Amid efforts set to restore life in Al Anbar Governorate after driving out all ISIS militants, the process of making the close-to-leveled Iraqi area habitable once again proves quite difficult.
With an estimated 85 percent comprehensive destruction that ruptured through all corners of the governorate, authorities explained that with oil prices hitting a low and a struggling economy, rebuilding the rubble comes at high costs that are met with a budget deficit.
To top all that, 600 thousand citizens driven out of their homes had their hopes of return crushed after the local council’s statement on environmental hazards infesting their beloved neighborhoods that came as a result of the scattered scores of ISIS militant corpses ushering in the plague.
Ibrahim al ‘Awsaj, member of the Council of Juvenile Justice Gray told Asharq Al-Awsat that rates of pollution have reached 40 percent in areas like al-Dubat neighborhoods and Al-Hoz region, and 80 percent in southern zones. Endemics are feared to spread as an aftermath of ISIS bodies littering the streets, some of which stray animals are eating and others decomposing in open areas resulting in putrid odors filling the atmosphere.
Local Anbar council announced the assembling of committees comprising of health and hygiene experts, aimed at evaluating the nature of damage done and initiating efforts to size it down before the return of the refugees to their homes.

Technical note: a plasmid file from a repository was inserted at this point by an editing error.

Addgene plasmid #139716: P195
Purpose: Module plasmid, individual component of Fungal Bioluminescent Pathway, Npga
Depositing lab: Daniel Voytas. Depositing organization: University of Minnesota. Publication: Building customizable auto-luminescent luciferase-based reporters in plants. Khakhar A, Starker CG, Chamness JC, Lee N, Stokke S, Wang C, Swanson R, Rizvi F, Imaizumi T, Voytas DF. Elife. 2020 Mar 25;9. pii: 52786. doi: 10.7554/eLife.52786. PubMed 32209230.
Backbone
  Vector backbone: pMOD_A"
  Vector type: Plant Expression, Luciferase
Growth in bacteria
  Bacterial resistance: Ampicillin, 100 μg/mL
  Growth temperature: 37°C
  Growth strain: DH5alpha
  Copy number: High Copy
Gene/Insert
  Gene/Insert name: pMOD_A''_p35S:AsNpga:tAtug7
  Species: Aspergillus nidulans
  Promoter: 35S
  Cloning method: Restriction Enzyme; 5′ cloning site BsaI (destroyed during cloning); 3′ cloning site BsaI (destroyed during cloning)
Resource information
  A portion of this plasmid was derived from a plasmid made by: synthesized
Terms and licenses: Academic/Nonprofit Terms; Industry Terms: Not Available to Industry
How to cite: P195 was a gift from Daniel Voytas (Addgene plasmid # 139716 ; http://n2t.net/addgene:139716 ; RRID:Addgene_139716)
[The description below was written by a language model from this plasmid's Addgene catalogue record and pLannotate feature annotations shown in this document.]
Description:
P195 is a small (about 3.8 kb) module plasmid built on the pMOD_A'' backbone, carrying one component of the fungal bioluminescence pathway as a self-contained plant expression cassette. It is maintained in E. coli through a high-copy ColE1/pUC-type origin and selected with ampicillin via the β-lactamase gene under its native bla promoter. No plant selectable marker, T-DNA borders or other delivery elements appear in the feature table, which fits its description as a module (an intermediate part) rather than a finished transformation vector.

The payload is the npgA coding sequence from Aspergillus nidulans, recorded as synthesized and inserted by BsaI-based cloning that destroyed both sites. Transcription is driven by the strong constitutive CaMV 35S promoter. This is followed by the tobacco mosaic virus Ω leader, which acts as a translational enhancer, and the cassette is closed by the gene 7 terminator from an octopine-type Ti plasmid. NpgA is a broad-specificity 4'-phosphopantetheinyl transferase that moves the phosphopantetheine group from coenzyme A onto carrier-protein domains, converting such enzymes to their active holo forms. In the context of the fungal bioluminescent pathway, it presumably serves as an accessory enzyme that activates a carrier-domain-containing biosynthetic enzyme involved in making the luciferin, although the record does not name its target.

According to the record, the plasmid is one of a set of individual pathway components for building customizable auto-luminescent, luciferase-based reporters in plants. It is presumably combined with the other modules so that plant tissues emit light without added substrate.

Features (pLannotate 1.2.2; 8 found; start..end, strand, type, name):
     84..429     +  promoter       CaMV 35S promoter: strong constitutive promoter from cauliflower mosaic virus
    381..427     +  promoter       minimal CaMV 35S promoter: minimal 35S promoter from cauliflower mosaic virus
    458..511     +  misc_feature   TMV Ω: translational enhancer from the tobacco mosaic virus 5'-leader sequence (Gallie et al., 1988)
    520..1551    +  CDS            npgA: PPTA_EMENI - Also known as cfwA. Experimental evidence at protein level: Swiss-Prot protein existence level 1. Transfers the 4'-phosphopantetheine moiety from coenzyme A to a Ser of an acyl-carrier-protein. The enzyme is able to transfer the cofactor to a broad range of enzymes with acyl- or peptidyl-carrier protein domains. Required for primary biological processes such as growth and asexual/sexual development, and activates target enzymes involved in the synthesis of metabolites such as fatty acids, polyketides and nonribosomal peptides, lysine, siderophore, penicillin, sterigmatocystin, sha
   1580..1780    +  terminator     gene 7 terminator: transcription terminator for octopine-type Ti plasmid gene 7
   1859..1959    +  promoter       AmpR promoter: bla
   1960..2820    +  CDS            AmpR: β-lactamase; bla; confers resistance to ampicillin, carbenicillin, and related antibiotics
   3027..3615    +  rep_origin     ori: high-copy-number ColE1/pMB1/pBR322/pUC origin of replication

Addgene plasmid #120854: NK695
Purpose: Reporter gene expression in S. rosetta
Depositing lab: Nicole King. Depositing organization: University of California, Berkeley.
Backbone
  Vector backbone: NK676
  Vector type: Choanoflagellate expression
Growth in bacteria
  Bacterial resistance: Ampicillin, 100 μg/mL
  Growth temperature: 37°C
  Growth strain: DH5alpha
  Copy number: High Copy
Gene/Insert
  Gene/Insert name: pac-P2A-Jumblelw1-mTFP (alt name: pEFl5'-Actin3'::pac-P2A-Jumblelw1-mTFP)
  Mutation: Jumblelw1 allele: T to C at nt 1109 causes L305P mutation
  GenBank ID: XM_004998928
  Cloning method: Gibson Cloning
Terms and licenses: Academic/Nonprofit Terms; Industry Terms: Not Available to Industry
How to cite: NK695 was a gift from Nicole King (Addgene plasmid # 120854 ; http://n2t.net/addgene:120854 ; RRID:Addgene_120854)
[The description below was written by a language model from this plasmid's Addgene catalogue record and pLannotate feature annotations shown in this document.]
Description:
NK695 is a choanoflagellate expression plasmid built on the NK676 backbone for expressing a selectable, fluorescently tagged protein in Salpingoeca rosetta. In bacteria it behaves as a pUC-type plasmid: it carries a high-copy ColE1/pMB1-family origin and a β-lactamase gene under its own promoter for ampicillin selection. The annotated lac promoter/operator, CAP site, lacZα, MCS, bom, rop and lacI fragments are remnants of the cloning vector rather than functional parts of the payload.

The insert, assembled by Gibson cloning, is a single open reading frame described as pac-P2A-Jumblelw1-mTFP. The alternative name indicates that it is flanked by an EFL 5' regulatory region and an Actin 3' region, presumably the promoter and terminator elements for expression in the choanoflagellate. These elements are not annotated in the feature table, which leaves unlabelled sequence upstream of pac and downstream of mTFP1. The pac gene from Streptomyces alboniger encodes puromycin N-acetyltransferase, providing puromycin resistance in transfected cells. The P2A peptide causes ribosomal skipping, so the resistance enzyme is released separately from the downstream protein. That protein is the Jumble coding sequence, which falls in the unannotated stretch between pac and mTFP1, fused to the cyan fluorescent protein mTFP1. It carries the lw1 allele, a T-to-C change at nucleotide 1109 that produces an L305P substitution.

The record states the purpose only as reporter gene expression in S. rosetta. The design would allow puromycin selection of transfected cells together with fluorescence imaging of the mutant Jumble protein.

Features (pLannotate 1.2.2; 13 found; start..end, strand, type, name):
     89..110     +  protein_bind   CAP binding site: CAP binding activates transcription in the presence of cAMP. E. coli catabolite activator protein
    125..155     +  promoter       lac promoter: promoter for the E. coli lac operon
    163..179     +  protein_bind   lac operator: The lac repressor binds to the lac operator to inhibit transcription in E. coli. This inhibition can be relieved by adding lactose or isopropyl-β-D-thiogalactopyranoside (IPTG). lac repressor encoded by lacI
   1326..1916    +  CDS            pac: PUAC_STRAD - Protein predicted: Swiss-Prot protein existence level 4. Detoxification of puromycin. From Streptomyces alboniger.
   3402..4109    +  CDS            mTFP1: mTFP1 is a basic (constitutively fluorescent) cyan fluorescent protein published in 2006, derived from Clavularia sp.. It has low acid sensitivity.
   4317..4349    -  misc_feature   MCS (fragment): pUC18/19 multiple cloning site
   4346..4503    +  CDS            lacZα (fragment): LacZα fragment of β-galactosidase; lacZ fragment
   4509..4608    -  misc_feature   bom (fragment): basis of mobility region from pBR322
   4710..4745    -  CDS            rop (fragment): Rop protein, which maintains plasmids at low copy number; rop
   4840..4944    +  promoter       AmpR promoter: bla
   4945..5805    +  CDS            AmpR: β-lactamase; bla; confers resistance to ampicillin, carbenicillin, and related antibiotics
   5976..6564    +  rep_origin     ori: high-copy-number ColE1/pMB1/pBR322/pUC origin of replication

Chief clan members of Anbar argued that restoration cannot be put into effect without security forces employing an operative mechanism to control borders shared with Syria.
ISIS militants are being trained and armed in Syrian boot camps then dispatched into Iraqi grounds. If the plan on Anbar being reestablished is to be set in motion, border control is a priority.
The militants have an easy job set for them to push into Ramadi through freely open border routes. Establishing a potent ground jurisdiction in Anbar falls within the terms of restricting militant influx by joint efforts of both US and Iraqi forces.
ISIS-free areas are threatened by militants flooding through the borders with intentions of perpetrating suicide attacks.
Maj. Gen. Ismail al-Mahlawi, appointed commander of Anbar operations, told Asharq Al-Awsat that field progress has been successful in advancing to north of Ramadi. Army forces came on top after a battle that wrecked ISIS militants in al-Burisha, located north Ramadi, and subjected them to huge losses.
It is a matter of hours before Army forces push further into the northern district, in an operation to free and extract barricaded civilians, Al-Mahlawi announced.